Three months have passed since quantitative easing officially began. Per the official plan the Fed was to reduce US Treasuries by a maximum of $30 billion and Mortgage-Backed Securities by $17.5 billion per month. So far they’ve been reducing their assets by around half of the total limit of $47.5 billion a month. This was noted for the month of June (1 month of QT) and then July. Continuing from the August 3 data release until August 31, the changes are as follows.
- On August 3 the US Treasury (UST) balance was $5,719,119,000,000. The balance on August 31 now stands at $5,694,997,000,000 for a reduction of roughly $24 billion.
- On August 3 the Mortgage-Backed Security (MBS) balance was $2,717,552,000,000. The balance on August 31 now stands at $2,709,288,000,000 for reduction of roughly $8 billion.
One can see the peak and slow decline of the treasury holding balance when looking at the one-year chart below:
In the case of MBS, the balance hasn’t moved as much… Unlike the UST chart above, mortgage debt held by the Fed looks to have flat-lined.
If the Fed really did save the housing market in the 2007-09 crash, why haven’t they exited from mortgage debt purchases?
When looking at the entire life of the MBS balance, started in January 2009, we see a few peaks and troughs of asset purchases, but the trajectory has always been, and will continue to be, upwards and onwards:
Pay close attention to the decline in MBS that bottomed during the March 2020 COVID crash. Notice how it also corresponds with the (gray bar) COVID recession. By now it should be clear that it’s only a matter of time until the next crisis and official recession is announced, even if policy makers and statisticians are doing their best to avoid this at the present time.
Watching the Fed shrink its balance sheet and waiting for the next stock market crash can be like watching paint dry. You know it’s happening. Sometimes you’ll swear you see traces of it. But it is slow and can be a tedious process. However, September and the months ahead should be more exciting.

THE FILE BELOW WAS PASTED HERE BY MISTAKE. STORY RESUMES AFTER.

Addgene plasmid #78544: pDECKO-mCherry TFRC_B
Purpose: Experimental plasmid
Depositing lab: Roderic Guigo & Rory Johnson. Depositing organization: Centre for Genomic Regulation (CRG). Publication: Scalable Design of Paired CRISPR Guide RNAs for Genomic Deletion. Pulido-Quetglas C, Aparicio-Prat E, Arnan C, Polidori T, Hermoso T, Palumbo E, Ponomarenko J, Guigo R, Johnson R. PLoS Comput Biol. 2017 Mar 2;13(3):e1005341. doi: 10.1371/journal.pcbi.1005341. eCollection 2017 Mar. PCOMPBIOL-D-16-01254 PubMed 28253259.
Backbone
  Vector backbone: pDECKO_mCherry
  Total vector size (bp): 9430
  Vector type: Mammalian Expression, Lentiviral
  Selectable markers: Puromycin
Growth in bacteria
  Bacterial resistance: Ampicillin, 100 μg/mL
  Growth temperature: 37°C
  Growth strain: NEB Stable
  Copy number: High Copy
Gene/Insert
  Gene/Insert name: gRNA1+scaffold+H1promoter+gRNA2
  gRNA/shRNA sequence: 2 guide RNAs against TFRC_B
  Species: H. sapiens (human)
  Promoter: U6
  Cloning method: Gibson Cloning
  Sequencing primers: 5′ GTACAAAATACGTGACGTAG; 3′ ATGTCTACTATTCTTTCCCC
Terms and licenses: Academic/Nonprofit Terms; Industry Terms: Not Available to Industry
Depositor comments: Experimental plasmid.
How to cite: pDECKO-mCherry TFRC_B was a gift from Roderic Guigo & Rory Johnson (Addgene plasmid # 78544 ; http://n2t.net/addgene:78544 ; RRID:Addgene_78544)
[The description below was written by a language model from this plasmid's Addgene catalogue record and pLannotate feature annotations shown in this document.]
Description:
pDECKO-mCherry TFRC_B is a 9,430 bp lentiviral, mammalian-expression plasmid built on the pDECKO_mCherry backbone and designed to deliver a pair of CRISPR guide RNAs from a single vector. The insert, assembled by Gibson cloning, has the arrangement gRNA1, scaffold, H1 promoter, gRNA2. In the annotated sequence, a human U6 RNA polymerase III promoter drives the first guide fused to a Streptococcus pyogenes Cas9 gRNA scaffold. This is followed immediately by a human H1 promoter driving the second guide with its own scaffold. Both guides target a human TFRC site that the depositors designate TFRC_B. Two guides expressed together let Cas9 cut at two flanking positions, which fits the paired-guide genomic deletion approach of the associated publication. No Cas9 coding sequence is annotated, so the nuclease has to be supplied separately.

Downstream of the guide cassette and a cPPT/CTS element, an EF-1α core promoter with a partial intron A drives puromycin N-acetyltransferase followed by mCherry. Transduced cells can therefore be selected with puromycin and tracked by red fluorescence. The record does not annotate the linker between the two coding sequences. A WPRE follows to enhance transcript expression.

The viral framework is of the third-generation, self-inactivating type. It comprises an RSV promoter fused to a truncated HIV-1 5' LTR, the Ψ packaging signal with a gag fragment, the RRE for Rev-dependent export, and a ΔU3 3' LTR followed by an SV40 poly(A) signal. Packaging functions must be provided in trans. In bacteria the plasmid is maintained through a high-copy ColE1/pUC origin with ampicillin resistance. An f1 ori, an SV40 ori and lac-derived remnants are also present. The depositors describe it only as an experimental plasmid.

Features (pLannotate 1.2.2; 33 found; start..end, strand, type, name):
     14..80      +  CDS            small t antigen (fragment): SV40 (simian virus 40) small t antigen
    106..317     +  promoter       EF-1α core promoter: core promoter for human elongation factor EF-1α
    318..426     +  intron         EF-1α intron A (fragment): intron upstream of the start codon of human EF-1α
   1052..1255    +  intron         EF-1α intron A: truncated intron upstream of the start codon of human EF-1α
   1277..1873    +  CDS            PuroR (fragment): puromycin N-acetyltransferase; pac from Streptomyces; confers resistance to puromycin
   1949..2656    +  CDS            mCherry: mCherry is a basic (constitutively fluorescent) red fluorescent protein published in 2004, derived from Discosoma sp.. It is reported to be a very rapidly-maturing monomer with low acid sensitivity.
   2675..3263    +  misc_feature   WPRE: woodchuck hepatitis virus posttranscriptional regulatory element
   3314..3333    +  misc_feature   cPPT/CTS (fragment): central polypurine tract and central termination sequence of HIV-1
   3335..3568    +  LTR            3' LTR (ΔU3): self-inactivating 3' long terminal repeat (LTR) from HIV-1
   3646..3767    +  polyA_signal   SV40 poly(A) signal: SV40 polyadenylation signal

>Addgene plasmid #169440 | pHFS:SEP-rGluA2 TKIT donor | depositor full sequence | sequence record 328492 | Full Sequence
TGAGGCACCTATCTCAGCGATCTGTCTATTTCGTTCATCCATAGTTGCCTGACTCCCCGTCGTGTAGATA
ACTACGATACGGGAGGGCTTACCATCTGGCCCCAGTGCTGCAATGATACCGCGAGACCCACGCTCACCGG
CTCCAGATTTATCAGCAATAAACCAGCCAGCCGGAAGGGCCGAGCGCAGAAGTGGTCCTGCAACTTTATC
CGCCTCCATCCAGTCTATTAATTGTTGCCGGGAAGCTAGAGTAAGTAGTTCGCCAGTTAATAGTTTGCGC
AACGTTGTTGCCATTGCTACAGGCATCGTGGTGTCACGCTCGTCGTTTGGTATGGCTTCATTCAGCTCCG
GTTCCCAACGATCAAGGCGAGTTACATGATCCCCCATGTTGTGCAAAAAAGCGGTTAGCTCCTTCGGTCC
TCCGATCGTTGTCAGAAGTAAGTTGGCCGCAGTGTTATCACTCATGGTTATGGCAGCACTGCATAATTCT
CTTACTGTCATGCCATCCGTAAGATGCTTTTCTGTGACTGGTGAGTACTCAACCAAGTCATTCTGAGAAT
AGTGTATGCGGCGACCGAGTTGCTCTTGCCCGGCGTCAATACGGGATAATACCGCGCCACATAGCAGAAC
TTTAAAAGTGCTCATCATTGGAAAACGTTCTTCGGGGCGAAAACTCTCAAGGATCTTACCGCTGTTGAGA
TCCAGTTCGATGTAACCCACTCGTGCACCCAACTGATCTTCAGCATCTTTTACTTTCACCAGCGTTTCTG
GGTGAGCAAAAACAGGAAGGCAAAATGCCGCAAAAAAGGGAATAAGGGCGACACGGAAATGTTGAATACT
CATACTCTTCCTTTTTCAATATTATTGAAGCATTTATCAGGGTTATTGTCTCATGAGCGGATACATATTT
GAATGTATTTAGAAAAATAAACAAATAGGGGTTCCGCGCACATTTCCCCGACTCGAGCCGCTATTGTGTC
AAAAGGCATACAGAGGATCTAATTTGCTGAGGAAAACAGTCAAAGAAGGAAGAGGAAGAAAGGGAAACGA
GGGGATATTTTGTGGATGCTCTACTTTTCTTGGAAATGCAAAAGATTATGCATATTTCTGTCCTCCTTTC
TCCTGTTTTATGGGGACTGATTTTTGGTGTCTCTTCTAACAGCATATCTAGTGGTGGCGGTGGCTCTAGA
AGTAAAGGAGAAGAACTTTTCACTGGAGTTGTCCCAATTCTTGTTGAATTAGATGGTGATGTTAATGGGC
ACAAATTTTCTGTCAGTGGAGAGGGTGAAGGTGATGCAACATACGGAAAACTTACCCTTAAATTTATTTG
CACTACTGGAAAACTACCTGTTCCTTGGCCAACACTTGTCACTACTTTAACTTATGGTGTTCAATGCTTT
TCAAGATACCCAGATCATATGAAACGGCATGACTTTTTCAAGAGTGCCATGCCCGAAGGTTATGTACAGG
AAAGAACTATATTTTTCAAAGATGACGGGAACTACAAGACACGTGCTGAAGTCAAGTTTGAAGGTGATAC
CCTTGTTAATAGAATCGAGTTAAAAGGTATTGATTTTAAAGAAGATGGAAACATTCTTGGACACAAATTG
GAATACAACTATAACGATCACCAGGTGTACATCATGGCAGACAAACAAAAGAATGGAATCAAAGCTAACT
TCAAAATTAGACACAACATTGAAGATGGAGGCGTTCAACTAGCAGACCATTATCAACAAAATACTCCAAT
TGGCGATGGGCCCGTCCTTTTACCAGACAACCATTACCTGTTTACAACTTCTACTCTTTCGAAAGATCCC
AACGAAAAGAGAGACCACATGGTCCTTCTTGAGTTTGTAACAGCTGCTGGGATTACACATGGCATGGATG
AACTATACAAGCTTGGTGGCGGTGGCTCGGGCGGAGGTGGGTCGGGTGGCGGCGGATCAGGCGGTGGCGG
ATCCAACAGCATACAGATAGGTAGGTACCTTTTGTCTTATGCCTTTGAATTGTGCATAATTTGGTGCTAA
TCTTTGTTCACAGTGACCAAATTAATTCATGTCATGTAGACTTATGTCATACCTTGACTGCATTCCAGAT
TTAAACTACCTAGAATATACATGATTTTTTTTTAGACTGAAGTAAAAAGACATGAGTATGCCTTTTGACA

Beginning this month, the Fed promised to increase the rate of QT. They have now doubled the maximum cap on its reduction, so UST can decline from $30 to $60 billion, and MBS can decline from $17.5 to $35 billion.
Of course, considering the Fed has only achieved around $25 billion a month in asset reduction, it’s nearly impossible to think they’d suddenly move to $95 billion a month. Therefore, it remains in the realm of possibility, but seems highly certain this will not happen anytime soon, especially since the bi-partisan Fed may not want to sway the midterm elections by bringing on a stock market crash quite yet. Still, they should try to do a little bit more, since the optics will look worse if they don’t.
And like paint drying, once the coat is laid it’s only a matter of time until the job is done. The same can be said with this next bust cycle; it’s only a matter of time, but it’s coming.
THIS ARTICLE ORIGINALLY POSTED HERE.